Why haven't OLEDs seen use in MFDs for military aircraft?

As far as I know only the F35 considered using OLEDs for its helmet mounted display. I know that OLEDs have a shorter lifespan hour wise, however is that the main reason?

    – sophit
    Commented Nov 30, 2022 at 10:04
  • $\begingroup$ @sophit In some ways yes and no. That answer seems to point to an economical side of things which makes sense for the CRJs. However newer platforms like the F35 and even upgrades for other platforms made a decision to avoid OLEDs for some reason. Especially for things like HMDs. $\endgroup$
    – FIRES_ICE
    Commented Nov 30, 2022 at 10:08
  • $\begingroup$ That's why "related". Anyway I like this and this comments on the topic. $\endgroup$
    – sophit
    Commented Nov 30, 2022 at 10:16
  • $\begingroup$ A quick glance at the timeline of the JSF and OLEDs suggests that OLEDs didn't exist when the JSF was developed. The JSF program is from 1993, the very first practical OLED screen appeared in 1999, its diagonal was only 2.7 inch, and what a researcher means by "practical" is not exactly how you or I would understand the term. $\endgroup$ Commented Nov 30, 2022 at 12:28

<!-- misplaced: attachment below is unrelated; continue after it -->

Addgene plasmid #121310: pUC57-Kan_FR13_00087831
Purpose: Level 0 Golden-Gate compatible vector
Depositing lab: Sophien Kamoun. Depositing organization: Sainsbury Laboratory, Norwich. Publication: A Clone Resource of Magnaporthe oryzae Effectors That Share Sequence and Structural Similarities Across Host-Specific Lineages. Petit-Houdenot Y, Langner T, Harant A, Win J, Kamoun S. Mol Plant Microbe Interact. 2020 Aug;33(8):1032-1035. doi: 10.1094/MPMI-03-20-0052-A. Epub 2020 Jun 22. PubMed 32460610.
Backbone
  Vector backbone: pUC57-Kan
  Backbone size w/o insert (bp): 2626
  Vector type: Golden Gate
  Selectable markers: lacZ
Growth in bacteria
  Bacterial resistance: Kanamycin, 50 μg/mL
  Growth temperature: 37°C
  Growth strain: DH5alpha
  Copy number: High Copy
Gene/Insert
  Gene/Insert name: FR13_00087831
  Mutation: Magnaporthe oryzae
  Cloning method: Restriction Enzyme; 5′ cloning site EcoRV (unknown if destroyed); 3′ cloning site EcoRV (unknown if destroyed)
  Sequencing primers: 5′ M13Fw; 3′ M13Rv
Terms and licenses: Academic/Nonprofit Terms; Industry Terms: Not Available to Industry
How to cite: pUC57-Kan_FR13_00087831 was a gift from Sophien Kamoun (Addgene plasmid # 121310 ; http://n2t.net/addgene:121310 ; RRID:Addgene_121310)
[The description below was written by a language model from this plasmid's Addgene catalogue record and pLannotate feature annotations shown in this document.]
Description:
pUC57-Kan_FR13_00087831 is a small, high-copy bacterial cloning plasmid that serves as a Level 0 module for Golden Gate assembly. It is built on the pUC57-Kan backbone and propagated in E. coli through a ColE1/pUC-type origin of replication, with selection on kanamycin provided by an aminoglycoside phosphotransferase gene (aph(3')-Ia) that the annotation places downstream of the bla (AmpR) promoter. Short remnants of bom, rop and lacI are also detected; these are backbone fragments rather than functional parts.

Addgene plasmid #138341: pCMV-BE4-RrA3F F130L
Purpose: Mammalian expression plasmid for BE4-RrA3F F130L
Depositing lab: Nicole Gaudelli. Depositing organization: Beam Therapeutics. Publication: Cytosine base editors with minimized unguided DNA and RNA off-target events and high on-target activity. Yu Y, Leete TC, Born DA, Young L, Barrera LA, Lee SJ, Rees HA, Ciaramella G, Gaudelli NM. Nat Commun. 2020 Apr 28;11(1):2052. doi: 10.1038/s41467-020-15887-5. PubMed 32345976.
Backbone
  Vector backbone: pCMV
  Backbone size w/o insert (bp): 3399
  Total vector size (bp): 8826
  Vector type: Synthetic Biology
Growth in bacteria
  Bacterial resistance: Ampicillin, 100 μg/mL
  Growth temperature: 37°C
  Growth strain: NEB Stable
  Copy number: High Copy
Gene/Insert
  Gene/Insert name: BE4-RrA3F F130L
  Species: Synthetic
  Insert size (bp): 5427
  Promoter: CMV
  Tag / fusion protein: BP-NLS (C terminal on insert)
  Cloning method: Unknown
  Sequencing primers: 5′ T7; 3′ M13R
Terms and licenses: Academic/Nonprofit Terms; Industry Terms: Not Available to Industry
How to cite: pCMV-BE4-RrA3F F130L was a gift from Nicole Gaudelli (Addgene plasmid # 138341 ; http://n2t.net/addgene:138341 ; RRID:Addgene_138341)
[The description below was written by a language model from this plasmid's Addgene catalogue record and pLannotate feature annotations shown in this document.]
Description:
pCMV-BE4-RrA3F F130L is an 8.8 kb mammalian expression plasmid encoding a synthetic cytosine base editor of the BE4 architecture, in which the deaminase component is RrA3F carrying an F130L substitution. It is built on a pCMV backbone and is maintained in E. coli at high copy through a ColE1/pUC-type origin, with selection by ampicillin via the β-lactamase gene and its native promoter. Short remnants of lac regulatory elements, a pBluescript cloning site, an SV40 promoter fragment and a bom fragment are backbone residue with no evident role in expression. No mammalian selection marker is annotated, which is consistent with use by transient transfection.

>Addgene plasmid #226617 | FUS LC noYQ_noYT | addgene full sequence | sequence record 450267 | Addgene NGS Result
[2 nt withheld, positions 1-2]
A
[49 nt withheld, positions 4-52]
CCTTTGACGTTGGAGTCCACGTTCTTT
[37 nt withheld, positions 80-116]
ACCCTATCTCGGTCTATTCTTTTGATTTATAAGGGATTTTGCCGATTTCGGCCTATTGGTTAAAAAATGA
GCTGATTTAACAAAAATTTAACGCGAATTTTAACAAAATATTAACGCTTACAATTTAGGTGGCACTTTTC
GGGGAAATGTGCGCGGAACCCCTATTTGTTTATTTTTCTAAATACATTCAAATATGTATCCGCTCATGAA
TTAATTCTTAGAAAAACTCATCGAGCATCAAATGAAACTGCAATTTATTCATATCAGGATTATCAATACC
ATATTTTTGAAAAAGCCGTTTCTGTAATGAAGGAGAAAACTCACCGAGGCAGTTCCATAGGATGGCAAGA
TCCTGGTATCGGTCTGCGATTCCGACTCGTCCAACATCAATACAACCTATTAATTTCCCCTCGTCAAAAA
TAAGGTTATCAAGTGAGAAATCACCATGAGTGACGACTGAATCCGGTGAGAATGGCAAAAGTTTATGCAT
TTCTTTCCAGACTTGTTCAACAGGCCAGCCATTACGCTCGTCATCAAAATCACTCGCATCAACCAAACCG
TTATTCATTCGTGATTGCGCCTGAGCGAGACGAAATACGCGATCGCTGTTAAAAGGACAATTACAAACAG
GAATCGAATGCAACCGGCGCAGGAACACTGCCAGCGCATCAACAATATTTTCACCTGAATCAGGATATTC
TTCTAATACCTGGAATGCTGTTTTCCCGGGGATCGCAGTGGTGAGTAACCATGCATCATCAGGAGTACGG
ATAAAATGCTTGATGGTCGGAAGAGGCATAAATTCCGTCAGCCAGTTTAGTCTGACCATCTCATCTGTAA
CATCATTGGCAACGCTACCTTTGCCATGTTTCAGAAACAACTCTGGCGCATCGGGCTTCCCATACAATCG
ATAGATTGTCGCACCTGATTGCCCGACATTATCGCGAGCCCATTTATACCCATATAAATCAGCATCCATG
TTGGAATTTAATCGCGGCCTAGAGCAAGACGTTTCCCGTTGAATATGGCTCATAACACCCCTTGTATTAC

– SteveSh
    Commented Dec 1, 2022 at 17:27



Even if you are designing a brand new system, you go for tried-and-true technology that's well tested and their failure modes are well understood. Implementing promising new tech carries a risk it'll turn out unfit for the purpose. And in that case you're back to the fist paragraph.

On a side note, it's not just aviation. Aviation adds crippling cost of certification like a cherry on the top, but this phenomenon happens everywhere: Governments and military using floppy disks to archive data, NASA using magnetic-core memory as late as the 80's, cars using relays instead of solid-state to control starter motor until recently, Amtrak using rotary converters, etc, etc. When you have good understanding of failure modes, you can simply overengineer that particular aspect or put in procedures to circumvent the problem. Cutting-edge tech is usually reserved for enthusiasts who accept the risk of beta-testing, only then it enters "serious business".

My opinion is that OLEDs being around since barely 1987 are too new to know everything about them and LCDs are not worse enough to make up for the added risk.